The MDA was enacted in response to faulty medical devices that caused thousands of tort claims, preempting state regulation over medical devices. During his heart attack surgery, Riegel underwent an emergency coronary bypass surgery due to an improperly used Medtronic catheter. He sued Medtronic for design, labeling, and manufacturing defects.
State requirements are preempted to the extent that they are “different from, or in addition to” requirements imposed by the MDA.
Several thousand tort claims followed the marketing and sale of the Dalkon Shield intrauterine device, which was linked to serious infections, several deaths, and a large number of pregnancies. In response, several states adopted regulatory measures requiring premarket approval of medical devices. Congress swept back state obligations and imposed a regime of detailed federal oversight via the MDA.
The MDA includes an express preemption provision that gave the FDA almost total oversight for medical devices. Once a device receives premarket approval, the MDA subjects the devices to reporting requirements and forbids a manufacturer to make any changes in the product without FDA approval that would affect the safety or effectiveness of the medical device.
Under the MDA, Class III devices receive the most stringent federal oversight. This class includes devices that support or sustain human life and are of substantial importance to prevent impairment of human health, such as replacement heart valves and pacemaker pulse generators.
Medtronic’s Evergreen Balloon Catheter is a Class III device that received FDA premarket approval in 1994.
Riegel went into surgery for a heart attack that was caused by a blocked artery. During the procedure, Riegel’s doctor inserted Medtronic’s catheter, though the labeling of the catheter warned that it should not be used for patients with conditions like Riegel. Additionally, Riegel’s doctor inflated the catheter higher than the maximum pressure recommended by the catheter’s label. The catheter burst, causing Riegel to develop a heart block, be placed on life support, and undergo an emergency coronary bypass surgery.
Riegel and his wife sued Medtronic, alleging that its catheter was designed, labeled, and manufactured in a manner that violated New York common lawand that these defects caused Riegel to suffer severe and permanent injuries.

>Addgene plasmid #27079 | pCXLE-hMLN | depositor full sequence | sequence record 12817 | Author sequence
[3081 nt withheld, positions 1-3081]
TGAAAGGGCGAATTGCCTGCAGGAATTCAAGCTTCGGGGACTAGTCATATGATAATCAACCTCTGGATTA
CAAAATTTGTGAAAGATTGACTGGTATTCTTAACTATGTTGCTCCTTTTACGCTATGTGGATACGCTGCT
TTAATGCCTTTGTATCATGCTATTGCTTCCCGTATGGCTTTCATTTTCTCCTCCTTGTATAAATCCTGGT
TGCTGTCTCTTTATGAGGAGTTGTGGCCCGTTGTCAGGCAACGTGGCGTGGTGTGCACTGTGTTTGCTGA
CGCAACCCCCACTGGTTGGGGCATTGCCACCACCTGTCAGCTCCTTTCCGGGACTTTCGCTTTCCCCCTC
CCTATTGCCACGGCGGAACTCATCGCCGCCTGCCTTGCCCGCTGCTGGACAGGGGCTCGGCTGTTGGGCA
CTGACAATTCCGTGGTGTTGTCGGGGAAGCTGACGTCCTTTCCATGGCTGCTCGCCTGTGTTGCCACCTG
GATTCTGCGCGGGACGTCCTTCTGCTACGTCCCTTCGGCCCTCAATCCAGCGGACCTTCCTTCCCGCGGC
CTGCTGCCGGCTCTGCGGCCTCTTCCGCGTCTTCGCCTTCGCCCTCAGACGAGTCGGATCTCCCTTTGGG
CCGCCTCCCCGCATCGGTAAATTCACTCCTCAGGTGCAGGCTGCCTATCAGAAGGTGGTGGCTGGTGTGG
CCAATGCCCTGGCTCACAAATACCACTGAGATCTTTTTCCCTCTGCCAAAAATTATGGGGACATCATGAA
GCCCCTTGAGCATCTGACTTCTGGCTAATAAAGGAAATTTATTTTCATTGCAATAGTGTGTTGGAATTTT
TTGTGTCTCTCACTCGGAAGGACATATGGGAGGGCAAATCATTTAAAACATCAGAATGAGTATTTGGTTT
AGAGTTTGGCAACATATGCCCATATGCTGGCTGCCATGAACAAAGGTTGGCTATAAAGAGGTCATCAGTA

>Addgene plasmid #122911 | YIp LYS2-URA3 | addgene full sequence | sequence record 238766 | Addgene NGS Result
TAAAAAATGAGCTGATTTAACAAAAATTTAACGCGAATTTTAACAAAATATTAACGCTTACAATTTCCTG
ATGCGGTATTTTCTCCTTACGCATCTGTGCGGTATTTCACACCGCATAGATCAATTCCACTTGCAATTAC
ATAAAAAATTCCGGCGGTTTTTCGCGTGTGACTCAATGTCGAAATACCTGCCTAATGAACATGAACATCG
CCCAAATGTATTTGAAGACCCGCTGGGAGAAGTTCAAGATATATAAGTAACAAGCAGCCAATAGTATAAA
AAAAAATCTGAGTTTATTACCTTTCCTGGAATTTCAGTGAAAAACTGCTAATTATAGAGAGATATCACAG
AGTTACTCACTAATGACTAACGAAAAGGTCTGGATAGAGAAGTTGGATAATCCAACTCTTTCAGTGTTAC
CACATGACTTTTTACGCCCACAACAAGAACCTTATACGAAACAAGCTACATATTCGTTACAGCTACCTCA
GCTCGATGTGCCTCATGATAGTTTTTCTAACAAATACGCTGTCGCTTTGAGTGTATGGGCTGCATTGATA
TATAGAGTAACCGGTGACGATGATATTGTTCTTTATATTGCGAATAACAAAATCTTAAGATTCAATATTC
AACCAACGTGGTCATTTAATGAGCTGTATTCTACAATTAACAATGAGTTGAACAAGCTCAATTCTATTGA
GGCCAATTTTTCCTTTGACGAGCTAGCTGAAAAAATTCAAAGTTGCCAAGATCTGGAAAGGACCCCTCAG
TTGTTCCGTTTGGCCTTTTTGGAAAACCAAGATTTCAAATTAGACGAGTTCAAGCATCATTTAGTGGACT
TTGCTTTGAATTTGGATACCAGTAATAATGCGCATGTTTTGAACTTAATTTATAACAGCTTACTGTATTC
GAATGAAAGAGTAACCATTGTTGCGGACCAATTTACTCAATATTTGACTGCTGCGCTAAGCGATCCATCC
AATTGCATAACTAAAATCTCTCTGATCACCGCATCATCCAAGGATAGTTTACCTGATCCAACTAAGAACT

Are the New York state requirements for Medtronic’s catheter different from, or in addition to, the requirements applicable under the MDA?
If so, do New York’s tort duties constitute “requirements” under the MDA?
Affirmed. The Riegels’ claims are preempted by the MDA.
Yes. The requirements under New York law for Medtronic’s catheter are different from, or in addition to, the requirements under the MDA.
Yes. New York’s tort duties constitute “requirements” under the MDA.
The majority incorrectly holds that the MDA’s preemption clause protects medical device manufacturers from personal injury claims alleging flaws in a design or label once the application has received premarket approval from the FDA.
Preemption analysis starts with an assumption that the states’ police powers will not be superseded unless there was a clear and manifest purpose to do so by Congress, especially with regard to fields of traditional state regulation. Because traditional state regulation exists for matters of health and safety, courts will generally assume that state and local regulation related to matters of health and safety can coexist with federal regulations when multiple interpretations of a provision exist.
Given that the MDA was enacted during the Dalkon Shield litigation, it is important to note the absence of any legislative design to preempt state common-law tort actions within the MDA. The express preemption provision was included in the MDA in response to state premarket regulation of medical devices and not to suppress tort suits. Courts have overwhelmingly held that FDA approval of a new drug application does not preempt state tort suits, so Medtronic’s argument that Congress would not want juries to second-guess the FDA’s approval of a new medical device application does not make sense. FDA regulation and state tort claims are not mutually exclusive.
The MDA does not need to provide an automatic bar to state common-law tort claims because: (1) a preemption provision does not limit the possibility of conflict preemption (where a medical device manufacturer could defend by identifying an actual conflict between the plaintiff’s theory and the FDA’s premarket approval) and (2) there may be a regulatory compliance defense based on the FDA’s premarket approval of the device.
1. New York vs. MDA Requirements
In Lohr, a medical device was grandfathered in under the MDA as an exemption to premarket approval. The Court held that federal manufacturing and labeling requirements applicable to almost all medical devices, though device specific, did not preempt common law claims of negligence and strict liability because the federal requirements reflected generic concerns about device regulation.
In contrast, premarket approval imposes requirements under the MDA and provides for case-by-case review of individual devices to evaluate whether there is reasonable assurance of the device’s safety and effectiveness.
2. New York Tort Duties under the MDA?
In Lohr, the majority held that common-law claims for negligence and strict liability impose requirements that are preempted by federal requirements specific to medical devices because a state’s requirements include its common law duties. Otherwise, a state law could require a manufacturer’s medical device to be safer but less effective than the model approved by the FDA, where juries care more about the cost of a more dangerous design and not the benefits that could be reaped by other patients.